A taxpayer may qualify to exclude from their income all or part of any gain from the sale of their main home. A main home is the one in which the taxpayer lives most of the time.
To determine the amount of the exclusion, if any, complete the Sale of Main Home Worksheet located in the Schedule D Other Menu.
Generally, if a taxpayer meets the following tests, they can exclude up to $250,000 ($500,000 if married and file a joint return) of the gain from the sale of a main home:
- The ownership test - The taxpayer must have owned the home for at least 2 out of the last 5 years leading up to the sale of the home.
- The residence test - The taxpayer must have lived in the home as their main home for at least 2 of the past 5 years.
The required 2 years of ownership and residency during the 5-year period ending on the date of the sale do not have to be continuous nor do they have to occur at the same time. A taxpayer meets the tests if they can show that they owned and lived in the property as their main home for either 24 full months or 730 days (365 × 2) during the 5-year period ending on the date of sale.
To determine if a taxpayer qualifies to exclude all or part of the gain from the sale of their main home, refer to IRS Publication 523, the section entitled "Does Your Home Sale Qualify for the Exclusion of Gain?"
When to report the sale
The sale of a main home must be reported on the taxpayer's federal income tax return if any of the following apply:
- There is a taxable gain on the sale of the home
- Form 1099-S was received reporting the sale of the home even if there is not a taxable gain to report
- The taxpayer elects to report a gain that is eligible for the exclusion
Reporting a Loss - A loss from the sale of the taxpayer's main home can not be deducted from income on the tax return.
More Than One Home - If you have more than one home, you can exclude gain only from the sale of your main home. You must pay tax on the gain from selling any other home. If you have two homes and live in both of them, your main home is ordinarily the one you live in most of the time.
- Example One: You own and live in a house in the city. You also own a beach house, which you use during the summer months. The house in the city is your main home; the beach house is not.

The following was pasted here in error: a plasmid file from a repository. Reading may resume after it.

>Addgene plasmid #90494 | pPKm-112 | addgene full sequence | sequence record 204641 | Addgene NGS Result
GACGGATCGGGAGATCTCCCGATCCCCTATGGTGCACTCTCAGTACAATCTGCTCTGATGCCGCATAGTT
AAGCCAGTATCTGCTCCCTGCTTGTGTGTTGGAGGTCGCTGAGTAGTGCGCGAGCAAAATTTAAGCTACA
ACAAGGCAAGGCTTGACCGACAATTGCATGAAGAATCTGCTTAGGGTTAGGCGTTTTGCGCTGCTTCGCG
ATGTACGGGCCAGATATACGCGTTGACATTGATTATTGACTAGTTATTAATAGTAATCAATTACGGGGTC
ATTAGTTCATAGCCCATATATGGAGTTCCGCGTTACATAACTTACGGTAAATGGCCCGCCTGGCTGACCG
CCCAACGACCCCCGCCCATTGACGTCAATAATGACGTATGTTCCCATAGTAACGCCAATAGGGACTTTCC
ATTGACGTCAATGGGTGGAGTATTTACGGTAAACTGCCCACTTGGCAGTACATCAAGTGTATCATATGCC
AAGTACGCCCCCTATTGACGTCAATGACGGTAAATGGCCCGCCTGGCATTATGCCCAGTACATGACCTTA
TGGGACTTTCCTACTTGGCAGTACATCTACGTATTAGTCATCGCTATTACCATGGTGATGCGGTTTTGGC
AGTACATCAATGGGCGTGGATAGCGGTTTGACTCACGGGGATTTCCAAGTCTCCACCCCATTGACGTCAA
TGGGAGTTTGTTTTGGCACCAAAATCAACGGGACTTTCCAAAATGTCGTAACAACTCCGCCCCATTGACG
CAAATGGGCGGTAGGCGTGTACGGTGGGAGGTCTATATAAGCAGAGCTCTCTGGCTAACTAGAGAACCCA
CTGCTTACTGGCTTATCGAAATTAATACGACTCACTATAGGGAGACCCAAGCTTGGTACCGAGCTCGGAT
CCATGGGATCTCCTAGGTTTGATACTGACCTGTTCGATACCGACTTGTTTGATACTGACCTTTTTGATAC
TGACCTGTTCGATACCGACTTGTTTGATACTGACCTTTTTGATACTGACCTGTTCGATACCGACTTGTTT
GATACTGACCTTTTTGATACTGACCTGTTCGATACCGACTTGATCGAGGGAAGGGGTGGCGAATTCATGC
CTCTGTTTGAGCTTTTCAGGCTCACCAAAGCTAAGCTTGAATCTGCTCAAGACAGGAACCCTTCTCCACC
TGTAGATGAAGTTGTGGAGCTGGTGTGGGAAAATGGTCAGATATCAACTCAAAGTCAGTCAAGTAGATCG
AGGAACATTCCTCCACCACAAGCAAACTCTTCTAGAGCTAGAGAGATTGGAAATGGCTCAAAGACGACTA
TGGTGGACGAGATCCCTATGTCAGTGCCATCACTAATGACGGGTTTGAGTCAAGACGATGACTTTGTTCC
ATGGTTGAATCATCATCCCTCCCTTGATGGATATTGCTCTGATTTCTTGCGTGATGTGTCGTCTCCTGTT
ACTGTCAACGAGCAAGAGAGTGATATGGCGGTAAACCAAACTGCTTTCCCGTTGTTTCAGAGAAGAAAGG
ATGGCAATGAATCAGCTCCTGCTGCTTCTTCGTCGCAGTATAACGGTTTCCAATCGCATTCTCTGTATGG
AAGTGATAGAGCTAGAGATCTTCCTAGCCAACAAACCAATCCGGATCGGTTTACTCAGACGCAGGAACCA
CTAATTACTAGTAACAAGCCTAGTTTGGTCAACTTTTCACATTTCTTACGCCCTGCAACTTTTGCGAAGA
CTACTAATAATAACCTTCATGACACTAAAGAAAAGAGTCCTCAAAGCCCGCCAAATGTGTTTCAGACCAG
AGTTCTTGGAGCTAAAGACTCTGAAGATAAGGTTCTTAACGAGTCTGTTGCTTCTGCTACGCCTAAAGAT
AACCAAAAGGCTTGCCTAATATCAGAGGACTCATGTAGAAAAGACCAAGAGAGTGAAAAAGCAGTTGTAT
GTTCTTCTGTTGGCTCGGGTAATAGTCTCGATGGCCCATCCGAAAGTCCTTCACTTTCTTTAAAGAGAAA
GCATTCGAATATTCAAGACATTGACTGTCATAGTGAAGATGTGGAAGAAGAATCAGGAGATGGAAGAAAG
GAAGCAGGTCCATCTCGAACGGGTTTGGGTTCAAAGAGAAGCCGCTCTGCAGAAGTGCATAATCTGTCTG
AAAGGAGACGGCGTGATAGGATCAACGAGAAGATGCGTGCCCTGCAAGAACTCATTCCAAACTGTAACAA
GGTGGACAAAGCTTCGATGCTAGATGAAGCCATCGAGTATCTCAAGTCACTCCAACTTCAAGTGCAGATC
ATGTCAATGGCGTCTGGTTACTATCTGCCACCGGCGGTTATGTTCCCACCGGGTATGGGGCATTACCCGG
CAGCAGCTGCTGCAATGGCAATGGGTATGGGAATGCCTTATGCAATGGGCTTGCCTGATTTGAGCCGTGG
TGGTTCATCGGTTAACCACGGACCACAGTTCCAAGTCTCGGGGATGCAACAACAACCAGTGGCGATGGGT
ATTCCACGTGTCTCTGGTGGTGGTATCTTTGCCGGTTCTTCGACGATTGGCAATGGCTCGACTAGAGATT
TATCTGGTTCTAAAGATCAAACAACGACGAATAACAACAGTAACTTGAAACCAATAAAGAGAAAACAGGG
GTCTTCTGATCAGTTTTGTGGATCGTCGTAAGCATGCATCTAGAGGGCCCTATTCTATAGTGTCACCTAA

- Example Two: You own a house, but you live in another house that you rent. The rented house is your main home.
Reporting the Sale
To access the Sale of Main Home Worksheet in the individual tax return in TaxSlayer Pro, from the Main Menu of the tax return (Form 1040) select:
- Capital Gain/Loss (Sch D)
- Other button
- Sale of Main Home Worksheet
Completing the Sale of Main Home Worksheet
When you begin the Sale of Main Home Worksheet, you are prompted for several bits of information:
- The date the home was sold;
- The date the home was purchased;
- The sale price of the home;
- The purchase price of the home;
- The number of days in the last 5 years that the the property was the taxpayer's (and the spouse's if applicable) main home;
- The number of days in the last 5 years that the taxpayer (and the spouse if applicable) owned the property.
Once you've passed those questions you'll reach the worksheet's menu to enter any other information needed for the calculation:
Selling Expenses - Enter any selling expenses incurred that were directly associated with the sale of the home. Selling expenses include real estate commissions, advertising costs, legal fees and any other costs or fees paid in order to sell the home.
Adjusted Basis of Home Sold - Enter any amounts that increase or decrease the basis of the home. Include settlement fees and closing costs, the cost of additions and improvements and any other increase/decrease to the basis of the home.
Depreciation take after 05/06/97 - If the home had also been rental property, enter the amount of depreciation to recapture.
Note: This is a guide on entering a sale of main home in the TaxSlayer Pro program. This is not intended as tax advice.